Australia bans graphic games ... sort of

BRISBANE, Australia — Has the Australian government’s most recent attempt at technological book-burning backfired?

Last month, the government gave the green light to controversial plans to censor the internet and now fans of computer games have started a political party to protest the censorship of globally best-selling adult games.

A debate is raging about the government’s refusal to allow an adults-only (18-years-old) or
R rating for games, effectively leading to the banning of some of the world’s most sought-after home entertainment — games that are available to adults in their entirety in the United States and other Western countries.

Ironically, the lack of adult rating — intended to exclude violent material — may be having the opposite effect.

Best-selling games such as "Call of Duty: Modern Warfare 2" — which has raked in $1 billion and outsold the movie "Titanic" — are barely-edited in order to shoe-horn them into an MA+ rating (15-years-old). Computer game enthusiasts and researchers argue that this exposes younger players to similar versions of games that are rated for much older players in the United States, Canada, the U.K. and New Zealand.

Founder of the Gamers 4 Croydon party, David Doe, is busy preparing his party’s platform in the state of South Australia, where an election is due to be held on March 20. The
single-issue party’s candidate is yet to be chosen but will run against the South Australian Attorney General Michael Atkinson, who strongly opposes an adults-only rating for computer games, in the state’s electorate of Croydon.

Doe, 30, says gamers have come of age and the lack of adults-only rating is effectively censorship.

Research conducted Jeffrey Brand, a professor of communication and media at Bond University on the Gold Coast, reveals the surprising statistic that average age of computer and video game players in Australia is 30 years old.

Doe says young teenagers are being exposed to mostly adult material and parents misinformed.

“Most of the time when a game is edited the change is incredibly minor,” he said.

For example, in the game "Fallout 3" players are offered a choice to take the drug morphine and possibly become addicted. The edited Australian version of the "Fallout 3" merely gives the drug a fictional name, but allows much younger teens to virtually experience taking the drug, possibly become addicted and suffer the negative side-effects.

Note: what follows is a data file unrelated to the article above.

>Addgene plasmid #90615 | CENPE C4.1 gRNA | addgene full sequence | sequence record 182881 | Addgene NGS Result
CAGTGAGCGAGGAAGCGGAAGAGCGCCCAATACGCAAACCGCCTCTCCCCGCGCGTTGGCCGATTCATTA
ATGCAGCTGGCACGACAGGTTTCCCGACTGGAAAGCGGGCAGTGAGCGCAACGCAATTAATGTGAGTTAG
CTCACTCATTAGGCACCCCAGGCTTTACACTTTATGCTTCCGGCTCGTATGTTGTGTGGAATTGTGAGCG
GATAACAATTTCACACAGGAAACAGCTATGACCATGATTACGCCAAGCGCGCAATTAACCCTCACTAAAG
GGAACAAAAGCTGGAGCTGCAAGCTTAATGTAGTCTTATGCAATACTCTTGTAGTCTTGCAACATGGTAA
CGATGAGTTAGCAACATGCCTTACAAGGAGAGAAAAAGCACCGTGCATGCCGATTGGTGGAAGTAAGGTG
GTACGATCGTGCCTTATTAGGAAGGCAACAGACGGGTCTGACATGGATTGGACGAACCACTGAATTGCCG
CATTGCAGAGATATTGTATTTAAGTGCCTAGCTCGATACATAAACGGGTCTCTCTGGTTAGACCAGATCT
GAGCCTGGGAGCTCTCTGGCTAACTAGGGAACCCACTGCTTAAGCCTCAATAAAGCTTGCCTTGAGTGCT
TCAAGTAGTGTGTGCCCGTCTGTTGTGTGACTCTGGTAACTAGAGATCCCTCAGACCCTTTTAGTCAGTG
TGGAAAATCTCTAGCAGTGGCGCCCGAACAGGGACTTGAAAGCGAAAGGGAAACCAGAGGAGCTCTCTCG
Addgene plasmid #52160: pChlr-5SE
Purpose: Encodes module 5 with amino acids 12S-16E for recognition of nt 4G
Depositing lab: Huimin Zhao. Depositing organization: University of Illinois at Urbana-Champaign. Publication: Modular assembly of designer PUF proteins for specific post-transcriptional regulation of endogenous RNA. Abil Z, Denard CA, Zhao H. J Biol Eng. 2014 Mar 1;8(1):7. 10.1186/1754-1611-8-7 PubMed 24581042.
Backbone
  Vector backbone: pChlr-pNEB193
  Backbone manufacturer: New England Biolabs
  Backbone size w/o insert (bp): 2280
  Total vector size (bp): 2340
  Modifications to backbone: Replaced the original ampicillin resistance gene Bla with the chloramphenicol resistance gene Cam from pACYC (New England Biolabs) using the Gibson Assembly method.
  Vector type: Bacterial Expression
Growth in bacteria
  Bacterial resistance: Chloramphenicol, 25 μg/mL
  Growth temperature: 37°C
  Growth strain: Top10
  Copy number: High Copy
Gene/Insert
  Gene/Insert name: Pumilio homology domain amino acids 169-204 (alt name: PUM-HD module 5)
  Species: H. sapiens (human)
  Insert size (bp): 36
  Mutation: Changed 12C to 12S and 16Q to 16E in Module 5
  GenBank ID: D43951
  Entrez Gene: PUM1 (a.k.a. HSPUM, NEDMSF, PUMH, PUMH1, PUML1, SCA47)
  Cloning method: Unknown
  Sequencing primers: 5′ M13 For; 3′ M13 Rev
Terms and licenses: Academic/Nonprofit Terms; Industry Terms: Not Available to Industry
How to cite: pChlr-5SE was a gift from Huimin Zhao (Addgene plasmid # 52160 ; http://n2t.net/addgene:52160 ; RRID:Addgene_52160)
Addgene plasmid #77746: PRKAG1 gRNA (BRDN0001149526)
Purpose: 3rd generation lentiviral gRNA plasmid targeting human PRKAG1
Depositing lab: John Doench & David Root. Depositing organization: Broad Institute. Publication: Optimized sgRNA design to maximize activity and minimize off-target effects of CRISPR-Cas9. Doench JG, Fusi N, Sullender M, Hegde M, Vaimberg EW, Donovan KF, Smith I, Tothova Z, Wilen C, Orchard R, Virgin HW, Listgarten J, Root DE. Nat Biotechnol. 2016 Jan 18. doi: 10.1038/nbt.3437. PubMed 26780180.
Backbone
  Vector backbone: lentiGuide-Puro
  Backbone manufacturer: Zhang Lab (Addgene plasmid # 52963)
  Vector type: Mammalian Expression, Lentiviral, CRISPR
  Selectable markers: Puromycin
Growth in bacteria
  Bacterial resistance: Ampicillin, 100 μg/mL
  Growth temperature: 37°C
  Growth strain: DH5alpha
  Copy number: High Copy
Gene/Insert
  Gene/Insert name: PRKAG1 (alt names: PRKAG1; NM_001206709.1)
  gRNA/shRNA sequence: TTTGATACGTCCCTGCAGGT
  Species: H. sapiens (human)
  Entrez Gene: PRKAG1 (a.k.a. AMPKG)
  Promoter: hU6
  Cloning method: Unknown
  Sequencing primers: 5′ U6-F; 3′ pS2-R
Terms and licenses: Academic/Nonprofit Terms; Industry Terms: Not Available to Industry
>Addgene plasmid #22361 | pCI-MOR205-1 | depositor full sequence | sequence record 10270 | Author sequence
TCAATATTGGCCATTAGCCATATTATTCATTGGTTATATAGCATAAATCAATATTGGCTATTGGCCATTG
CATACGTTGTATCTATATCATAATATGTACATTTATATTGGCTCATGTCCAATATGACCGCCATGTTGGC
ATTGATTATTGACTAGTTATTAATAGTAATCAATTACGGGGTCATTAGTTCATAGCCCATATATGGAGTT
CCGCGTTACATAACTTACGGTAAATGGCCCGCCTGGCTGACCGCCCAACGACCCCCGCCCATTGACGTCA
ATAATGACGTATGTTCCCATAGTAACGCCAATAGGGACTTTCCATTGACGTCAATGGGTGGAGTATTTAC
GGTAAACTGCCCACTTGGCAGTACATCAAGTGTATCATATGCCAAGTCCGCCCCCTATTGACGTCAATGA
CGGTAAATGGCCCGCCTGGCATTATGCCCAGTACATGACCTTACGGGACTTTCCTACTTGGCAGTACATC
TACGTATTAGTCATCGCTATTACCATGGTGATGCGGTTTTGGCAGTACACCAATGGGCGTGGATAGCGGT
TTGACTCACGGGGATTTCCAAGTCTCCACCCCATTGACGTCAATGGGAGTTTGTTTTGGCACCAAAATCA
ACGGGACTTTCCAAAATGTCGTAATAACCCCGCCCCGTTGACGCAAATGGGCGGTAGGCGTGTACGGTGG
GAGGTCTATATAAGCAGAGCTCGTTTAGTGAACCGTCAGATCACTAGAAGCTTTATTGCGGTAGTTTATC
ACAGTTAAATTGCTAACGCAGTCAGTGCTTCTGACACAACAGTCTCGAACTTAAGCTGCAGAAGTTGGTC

The games "Grand Theft Auto IV" and "Saints Row 2," both classified as MA+ in Australia and suitable for 15-year-olds, offer players a selection of methods in which to brutally murder innocent civilians.

In Australia, games are rated by the Classification Board, which is administered by the attorneys general of each six states in the country. Atkinson, the South Australian Attorney-General, remains opposed to an adults-only rating.

He maintains that the current classifications exist to protect children from exposure to violence, sexual violence and drug use in their content.

The type of content Atkinson wants to prevent children viewing can be extremely confronting.

One such game from Japan is called "Rapelay," in which players can earn points by simulating the brutal rape of a mother and daughter. Amazon decided against selling it. Other titles, including "Battle Raper," that depict graphic sexual violence toward women are protected from sale in Australia under the current classification scheme.

Censorship has become a sore point for the Australian government recently. In mid-December it announced it would go ahead with controversial plans to censor the internet.

A top-secret government list of banned websites was leaked on to the web, revealing the scope of the filtering could extend significantly beyond child sex abuse, sexual violence and instructions on how to commit crime, for which it is intended.

Many of the websites on the list were not related to child pornography at all. They included YouTube links, online poker, gay and straight pornography, Wikipedia entries, euthanasia websites, fringe religious sites such as satanic sites, fetish sites, Christian sites, the website of a tour operator and, bizarrely, even a dentist in the northeastern state of Queensland.

Daniel Johnson, a researcher in the Queensland University of Technology Faculty of Science and Technology, who teaches Games and Interactive Entertainment, explained:

“We have a situation where a medium mainly being used by adults now has no adult category,”  Johnson said. “Parents are trying to make informed judgements but they can’t. It’s definitely censorship. It’s not only backfiring, it’s working against everyone.”

Brand’s research shows that 91 percent of Australian adults, including gamers and non-gamers, think Australia should have an adults-only classification for games.

Considering 88 percent of households have a device for playing computer games and their favorite pastime is using the internet, the issue is turning into a political hot potato.